Custom Kettler Bike Modification

Kettler Oceana

Our Physical Therapist at CCS modified a Kettler Kettrike Oceana for our dwarf child. We’ve received multiple requests for details on how this modification was performed, so below are some pictures to assist with doing the same for your child.  Our son has a 9″ inseam and is on the 3rd percentile (height for weight) on the Achondroplasia Growth Chart.  So as you can see, even with the smallest of LP children, you can modify this store bought bike without welding or major modifications.

In addition to the tricycle, our therapist also used a set of foot cups and pedal blocks. These attach onto the existing Kettler pedals and have velcro straps to help keep your child’s feet in place. They are removable when no longer needed. One place to buy these is Amtryke as they make customized Kettler bikes for children with special needs.

Pictures of Modifications

The seat was moved forward as far as possible. There is a part called the front frame plug that you can remove, giving it an extra 2″. Once you remove this plug, you put the adjustment sleeve (yellow) onto the frame as directed and VERY TIGHTLY screw the release knob (black).

The foot cups were attached onto the pedal.  No drilling required.  With a piece of high density cardboard to provide some extra reach while being light enough to not weigh it down, this gave our son the extra inches he needed to reach the pedals.  The velcro straps were added to secure the foot while pedaling.  The string you see is to help the pedals stay upward. This alleviates the frustration of the pedals always turning downward from the weight.

A piece of string was attached to the footcups and wrapped around the frame to help the footcups face straight up. The string can be removed later along with the footcups. One great thing also about Kettler bikes is that it has a locking mechanism for the handlebars (handlebar limiter).  This allows the adult to help push the child (with the pushbar) until they are more adept at steering straight.  As an LP mom, I loved how I could even adapt the pushbar by removing the lower part bar so that it’s at my height.

As you can see all of these modifications are temporary and you can remove them once your child gains height and becomes more coordinated with their feet.

Other Alternatives

Schwinn Roadster Bike for Toddler, Kids Classic Tricycle, Low Positioned Steel Trike Frame with Bell and Handlebar Tassels, Rear Deck Made of Genuine Wood, for Boys and Girls Ages 2-4 Year Old, Blue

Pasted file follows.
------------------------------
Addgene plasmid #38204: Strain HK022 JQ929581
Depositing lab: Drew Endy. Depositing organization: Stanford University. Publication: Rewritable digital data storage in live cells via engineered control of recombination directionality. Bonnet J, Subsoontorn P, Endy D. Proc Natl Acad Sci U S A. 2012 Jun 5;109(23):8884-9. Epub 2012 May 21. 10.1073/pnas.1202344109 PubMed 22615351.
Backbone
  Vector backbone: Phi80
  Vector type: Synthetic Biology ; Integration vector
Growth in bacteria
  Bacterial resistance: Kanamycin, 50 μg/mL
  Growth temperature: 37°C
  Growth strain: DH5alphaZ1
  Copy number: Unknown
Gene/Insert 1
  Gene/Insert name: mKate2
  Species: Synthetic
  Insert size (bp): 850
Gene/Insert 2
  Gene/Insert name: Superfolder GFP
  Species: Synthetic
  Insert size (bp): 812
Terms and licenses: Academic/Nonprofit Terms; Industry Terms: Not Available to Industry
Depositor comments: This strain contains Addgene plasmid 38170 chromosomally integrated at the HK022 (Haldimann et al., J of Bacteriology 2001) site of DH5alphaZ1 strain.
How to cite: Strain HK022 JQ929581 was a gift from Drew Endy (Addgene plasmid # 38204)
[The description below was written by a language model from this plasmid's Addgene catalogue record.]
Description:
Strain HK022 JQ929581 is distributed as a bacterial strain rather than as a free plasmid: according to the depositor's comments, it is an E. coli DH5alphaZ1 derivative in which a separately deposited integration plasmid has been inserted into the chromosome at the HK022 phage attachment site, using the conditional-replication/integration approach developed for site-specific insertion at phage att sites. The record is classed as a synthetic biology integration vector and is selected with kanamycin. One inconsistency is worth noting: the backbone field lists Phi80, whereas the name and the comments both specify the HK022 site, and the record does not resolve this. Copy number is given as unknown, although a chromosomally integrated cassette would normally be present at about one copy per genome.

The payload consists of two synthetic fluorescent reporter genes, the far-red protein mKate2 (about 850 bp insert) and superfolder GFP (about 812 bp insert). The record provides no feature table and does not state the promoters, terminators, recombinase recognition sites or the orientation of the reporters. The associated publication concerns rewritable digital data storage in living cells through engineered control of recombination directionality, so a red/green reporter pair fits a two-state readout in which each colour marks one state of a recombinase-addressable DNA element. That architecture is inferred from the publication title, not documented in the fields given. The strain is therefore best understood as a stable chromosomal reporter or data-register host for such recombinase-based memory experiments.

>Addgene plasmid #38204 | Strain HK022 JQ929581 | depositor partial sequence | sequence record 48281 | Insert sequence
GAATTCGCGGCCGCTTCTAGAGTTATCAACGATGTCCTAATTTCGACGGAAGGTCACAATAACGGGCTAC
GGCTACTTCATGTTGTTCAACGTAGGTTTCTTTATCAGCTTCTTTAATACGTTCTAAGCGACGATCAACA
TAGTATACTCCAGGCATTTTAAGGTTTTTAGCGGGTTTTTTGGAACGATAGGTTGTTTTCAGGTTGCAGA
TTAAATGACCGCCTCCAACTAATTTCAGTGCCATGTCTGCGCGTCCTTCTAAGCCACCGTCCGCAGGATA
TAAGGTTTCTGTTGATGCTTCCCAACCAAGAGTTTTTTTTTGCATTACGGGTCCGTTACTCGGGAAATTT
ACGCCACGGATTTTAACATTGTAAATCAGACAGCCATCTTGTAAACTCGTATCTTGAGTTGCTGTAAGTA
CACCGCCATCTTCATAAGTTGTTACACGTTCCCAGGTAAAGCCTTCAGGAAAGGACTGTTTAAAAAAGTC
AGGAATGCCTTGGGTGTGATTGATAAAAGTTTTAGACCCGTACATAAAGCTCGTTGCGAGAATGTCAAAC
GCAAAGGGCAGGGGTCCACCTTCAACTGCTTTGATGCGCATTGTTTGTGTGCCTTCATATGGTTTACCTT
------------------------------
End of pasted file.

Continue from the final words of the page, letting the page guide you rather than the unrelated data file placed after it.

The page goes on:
• Vintage-inspired design and a sturdy tricycle steel frame, this bike features a low center of gravity, ensuring effortless riding and perfect for young riders, recommended for children ages 2 to 4 years old
  • Adjustable sculpted seat that can be moved in both forward and backward with five lock-in positions, this trike is ideal for growing legs or accommodating different family members
  • The rear deck is made of genuine wood with burnt in Schwinn logo, while the scalloped chrome fenders provide a fashionable ride
  • Ride in style with mustache-style cruiser bars, a classic bike bell, and flowing fabric tassels, making it an excellent gift choice for kids who love classic biker style
  • Comes ready to be assembled, To ensure proper fit the child's minimum measurement from the lower back to the floor needs to be at minimum of 18-inches to be able to reach full pedal extension

While this modification used the Kettler Oceana, most likely you can use any of the Kettler tricycles. We have friends who recently purchased the Schwinn Roadster for their dwarf son and it fits great with no modifications. Our son is on on the smaller side and tried it out but he needs an inch or two of extra height to reach the pedals. The Schwinn is definitely a lot cheaper than the Kettler so this is another alternative to consider. And it comes in blue, pink and red!

Comments 3

  1. Hello;
    Could you please give me the name of the white pieces that you have on this tricycle. This is what my
    grandson used at therapy, and he was really able to go. He tried other pedals, and this seemed to work the best. Unfortunately we no longer go to therapy at the same place, and the new place doesn’t have them.
    Thank You Michelle Werts

  2. Hello, I am working on a PLTW (Project Lead the Way) project, and our group needs to make an adjustment to a tricycle similar to yours in order to help a small child with Achondroplasia. Are there any suggestions or tips you have for our group? This website has helped our class develop an idea of some modifications, and I wanted to thank you for your assistance to our class, and to families who have children with this disease.